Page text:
Quarterly Market Commentary

Global Market and Economic Perspective

Global Economic Commentary

  • After a narrowly averted banking crisis at the end of the first quarter this year, there was considerable uncertainty over the direction that the US economy would take in the second quarter. Rather than being pushed into a recession by financial problems, the economy strengthened, with real GDP growing more rapidly than it had in more than a year. Although household consumption softened a bit, higher levels of fixed investment spending buoyed GDP. Unemployment remained low despite continued strength in labor compensation gains, which would typically lead to restrained hiring.
  • Outside the US the economic picture was not as rosy. In Europe, growth remained more subdued, although lower energy and food prices helped support spending. China’s output continued to grow, but was not strong enough to alleviate some of the more persistent economic problems. Specifically, unemployment for young people remains high, in part due to the inability of university graduates to find lucrative jobs in the tech and financial sectors. Chinese property and home sales have also been weak, which has put pressure on real estate developers and local governments.
  • In many countries, consumer price inflation, which had reached four-decade highs last year, continued to moderate. The US CPI fell from 9% last summer to 3% at the end of the second quarter. The Eurozone saw its CPI inflation rate halve, from a peak of nearly 11%. Unfortunately, many countries have not experienced similar declines in their core (ex-food and energy) inflation rates, as services prices remain elevated due to labor costs that have not moderated.


  • US equities had a strong second quarter, returning over 8%. Much of the performance can be attributed to the continued outperformance of growth stocks, particularly the large-cap tech companies that shined in the first quarter. However, this should be taken with a grain of salt, as the price gains were largely a result of rising valuations (e.g. rising P/E ratios) rather than improvements in fundamentals, such as earnings or dividend payouts.
  • Non-US equity markets had weaker second quarter performance. In developed markets, year-to-date performance has been very good, as low single-digit returns built on a strong first quarter. Developed markets in the Asia/Far East region performed best. This was perhaps attributable to investor interest shifting away from Chinese equities, which suffered from the country’s ongoing economic and financial problems. Performance in another emerging equity market, South Africa, was hurt by that country’s poor governance and increasingly chaotic public order, most clearly seen in its electricity company’s inability to keep the power on consistently.
  • US dollar strength was a small detractor from non-US equity returns for US-based investors. The Federal Reserve has been more aggressive in raising interest rates than have most other central banks, making dollar-denominated bonds relatively more attractive than foreign fixed income yields.

US Fixed Income and Fed Commentary

  • After hiking interest rates in each of its first two meetings in the first quarter of 2023, the Federal Reserve (FOMC) only raised its policy rate in the first meeting of the second quarter on May 2. That 25 bps increase took the rate to a range of 5.00%-5.25%. At its second meeting, on June 14, the Fed took no action, a “pause” that was widely anticipated. In its statement, the FOMC highlighted the decline in inflation over the last year, but also expressed continued concern over the stickiness of core inflation and the tight labor market.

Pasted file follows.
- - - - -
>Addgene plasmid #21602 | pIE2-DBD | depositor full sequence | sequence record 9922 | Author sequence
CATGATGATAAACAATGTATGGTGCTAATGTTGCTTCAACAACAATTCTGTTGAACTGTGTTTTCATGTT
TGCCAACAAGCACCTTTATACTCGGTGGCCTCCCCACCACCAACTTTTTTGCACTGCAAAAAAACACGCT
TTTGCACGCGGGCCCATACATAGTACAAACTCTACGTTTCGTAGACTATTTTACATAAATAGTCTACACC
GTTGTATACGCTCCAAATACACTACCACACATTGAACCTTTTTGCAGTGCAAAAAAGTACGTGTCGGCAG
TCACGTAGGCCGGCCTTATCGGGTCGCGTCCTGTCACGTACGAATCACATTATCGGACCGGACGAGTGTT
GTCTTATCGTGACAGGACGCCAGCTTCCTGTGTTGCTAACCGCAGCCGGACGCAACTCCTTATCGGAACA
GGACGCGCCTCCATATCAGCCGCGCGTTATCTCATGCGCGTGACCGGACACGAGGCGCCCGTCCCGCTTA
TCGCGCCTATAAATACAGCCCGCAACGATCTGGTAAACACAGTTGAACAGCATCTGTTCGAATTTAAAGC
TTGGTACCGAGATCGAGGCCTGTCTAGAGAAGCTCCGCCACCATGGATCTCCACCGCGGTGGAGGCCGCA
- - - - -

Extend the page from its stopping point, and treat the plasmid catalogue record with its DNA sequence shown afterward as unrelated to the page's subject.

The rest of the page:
• Subsequent to the end of June, the FOMC raised rates again by 25 bps at its July 26 meeting. This move was also widely expected, although the uncertainty over future rate hikes appears to have increased. Higher interest rates have had a substantial impact on the housing market, as homeowners with low mortgage rates are largely unwilling to sell, and house prices not yet declining sufficiently to reflect the reduced affordability at new, doubled mortgage rates.
  • As short-term interest rates were being moved higher during the quarter, yields rose on default-free Treasuries at all maturities. The increasing interest rates led to declining prices for investment-grade bonds, which meant a modest negative return for the broad investment-grade index for the year’s second quarter. However, the negative return was not large enough to offset the first quarter gain.
  • Yields on emerging markets fixed income and high-yield bonds were either stable or increased only slightly. As a result of tightening spreads vs. Treasuries, these sectors produced relatively good positive returns for the quarter.

Stairway Partners, LLC © 2023

This material is based upon information that we believe to be reliable, but no representation is being made that it is accurate or complete, and it should not be relied upon as such. This material is based upon our assumptions, opinions and estimates as of the date the material was prepared. Changes to assumptions, opinions and estimates are subject to change without notice. Past performance is not indicative of future results, and no representation is being made that any returns indicated will be achieved. This material has been prepared for information purposes and does not constitute investment advice. This material does not take into account particular investment objectives or financial situations. Strategies and financial instruments described in this material may not be suitable for all investors. Readers should not act upon the information without seeking professional advice. This material is not a recommendation or an offer or solicitation for the purchase or sale of any security or other financial instrument.